This week's Sunday Script Club read is the infamous Get Out by Jordan Peele. Still debating whether or not I should've read this screenplay before watching the film as I think it would've made for such a rewarding, original read (as was the film).
The opening scene where Andre gets knocked out and thrown into the trunk of car by an unknown person in a black knight's helmet immediately indicates that this is no ordinary screenplay; it sets the questions rolling. This then cuts to a seemingly ordinary scenario of a young couple, clearly in love, where the boy is going to meet the girl's parents for the first time. He's African American, she's caucasian. There are several ways in which this scenario could play out and Jordan Peele's masterpiece is the last way you would ever expect this story to unfold.
The story world in which we meet our protagonist (Chris) and fake ally / antagonist (Rose) is the big city, a familiar world. By p.8, our protagonist is leaving his familiar world, and entering completely uncharted territory. It's interesting to have our protagonist enter a new story world, one in which both him, and the audience / reader have already jumped to conclusions about - whether we like it or not. The Armitages welcome Chris with open arms, and this takes the edge off our expectations as we breathe a sigh of relief. They're a normal, decent family. As the audience / reader, we let our guard down.
This screenplay is full of visual clues from the deer, to the photo of Rose's grandfather and the tapping of the spoon on the tea cup - a seemingly innocent action which descends into complete an utter madness. From the hypnosis to the unusual obsession with Chris at the annual gathering, this screenplay takes the reader's / audiences expectations of reality to a whole new level. This is until you're confronted with an actual dose of reality which completely pulls you out of the new story world when Chris rings his ally, Rod, to tell him about his meeting with Logan / Andre. This simple conversation pulls you back into the real world, and leaves you feeling incredibly uncomfortable in the situation our protagonist finds himself.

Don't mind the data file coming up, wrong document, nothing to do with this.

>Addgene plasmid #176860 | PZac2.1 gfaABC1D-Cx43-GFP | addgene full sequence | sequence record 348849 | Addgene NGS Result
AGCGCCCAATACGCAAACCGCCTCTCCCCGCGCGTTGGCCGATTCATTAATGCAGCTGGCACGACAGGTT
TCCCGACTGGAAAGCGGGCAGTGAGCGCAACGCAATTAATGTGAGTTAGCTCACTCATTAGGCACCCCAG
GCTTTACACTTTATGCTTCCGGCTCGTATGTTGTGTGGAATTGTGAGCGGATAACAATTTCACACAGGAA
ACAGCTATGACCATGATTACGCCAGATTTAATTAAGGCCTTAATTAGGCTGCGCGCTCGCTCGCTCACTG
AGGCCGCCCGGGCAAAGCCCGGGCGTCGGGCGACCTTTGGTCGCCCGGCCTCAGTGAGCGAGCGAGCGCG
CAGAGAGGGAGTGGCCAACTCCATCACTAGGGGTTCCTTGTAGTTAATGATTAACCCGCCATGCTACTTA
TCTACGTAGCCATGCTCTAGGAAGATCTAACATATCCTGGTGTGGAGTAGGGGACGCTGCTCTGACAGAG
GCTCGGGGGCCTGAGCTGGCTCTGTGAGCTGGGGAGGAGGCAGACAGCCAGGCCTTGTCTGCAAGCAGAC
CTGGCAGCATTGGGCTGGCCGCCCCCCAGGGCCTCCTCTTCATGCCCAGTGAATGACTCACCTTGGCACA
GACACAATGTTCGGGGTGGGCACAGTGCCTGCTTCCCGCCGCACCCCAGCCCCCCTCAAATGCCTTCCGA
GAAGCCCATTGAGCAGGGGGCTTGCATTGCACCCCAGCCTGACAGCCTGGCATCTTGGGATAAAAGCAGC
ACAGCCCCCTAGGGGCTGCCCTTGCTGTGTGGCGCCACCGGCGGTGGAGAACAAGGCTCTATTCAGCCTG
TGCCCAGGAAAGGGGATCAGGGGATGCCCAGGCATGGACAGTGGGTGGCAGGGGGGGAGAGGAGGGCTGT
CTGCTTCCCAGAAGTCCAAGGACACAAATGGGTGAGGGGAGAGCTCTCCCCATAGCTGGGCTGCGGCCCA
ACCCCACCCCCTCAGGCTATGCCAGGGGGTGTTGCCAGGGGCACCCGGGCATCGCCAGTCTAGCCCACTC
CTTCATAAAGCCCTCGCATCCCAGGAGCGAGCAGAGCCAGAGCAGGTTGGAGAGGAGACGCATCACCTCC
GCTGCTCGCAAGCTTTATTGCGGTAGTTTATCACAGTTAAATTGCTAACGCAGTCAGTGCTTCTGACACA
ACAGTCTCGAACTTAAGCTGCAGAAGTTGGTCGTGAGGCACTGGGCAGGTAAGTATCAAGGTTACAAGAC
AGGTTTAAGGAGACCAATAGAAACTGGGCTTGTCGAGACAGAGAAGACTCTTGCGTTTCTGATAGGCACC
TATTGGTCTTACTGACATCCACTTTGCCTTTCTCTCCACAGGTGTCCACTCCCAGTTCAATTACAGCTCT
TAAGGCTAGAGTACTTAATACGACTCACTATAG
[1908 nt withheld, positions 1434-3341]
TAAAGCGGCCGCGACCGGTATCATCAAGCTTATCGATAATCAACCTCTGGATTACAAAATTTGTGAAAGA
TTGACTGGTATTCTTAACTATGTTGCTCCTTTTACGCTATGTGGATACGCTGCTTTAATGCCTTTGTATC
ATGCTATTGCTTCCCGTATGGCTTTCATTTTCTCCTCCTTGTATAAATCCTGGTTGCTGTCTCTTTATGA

Rose is a true antagonist in this story - completely unsuspecting; 'You know I can't give you the keys' is the ultimate line, the big reveal of the entire plot. She's in on the whole thing. Except, at this point, and brilliantly so, you have no idea what 'the whole thing' is. You just know shit is going to hit the proverbial fan.
As a side note, for this week's illustrated journal entry, I've decided to take a different approach and play around with composition, and try out simplistic ink on paper. Enjoying developing and playing around with the format of the Sunday Script Club illustrated journal, so who knows what next week's entry will look like!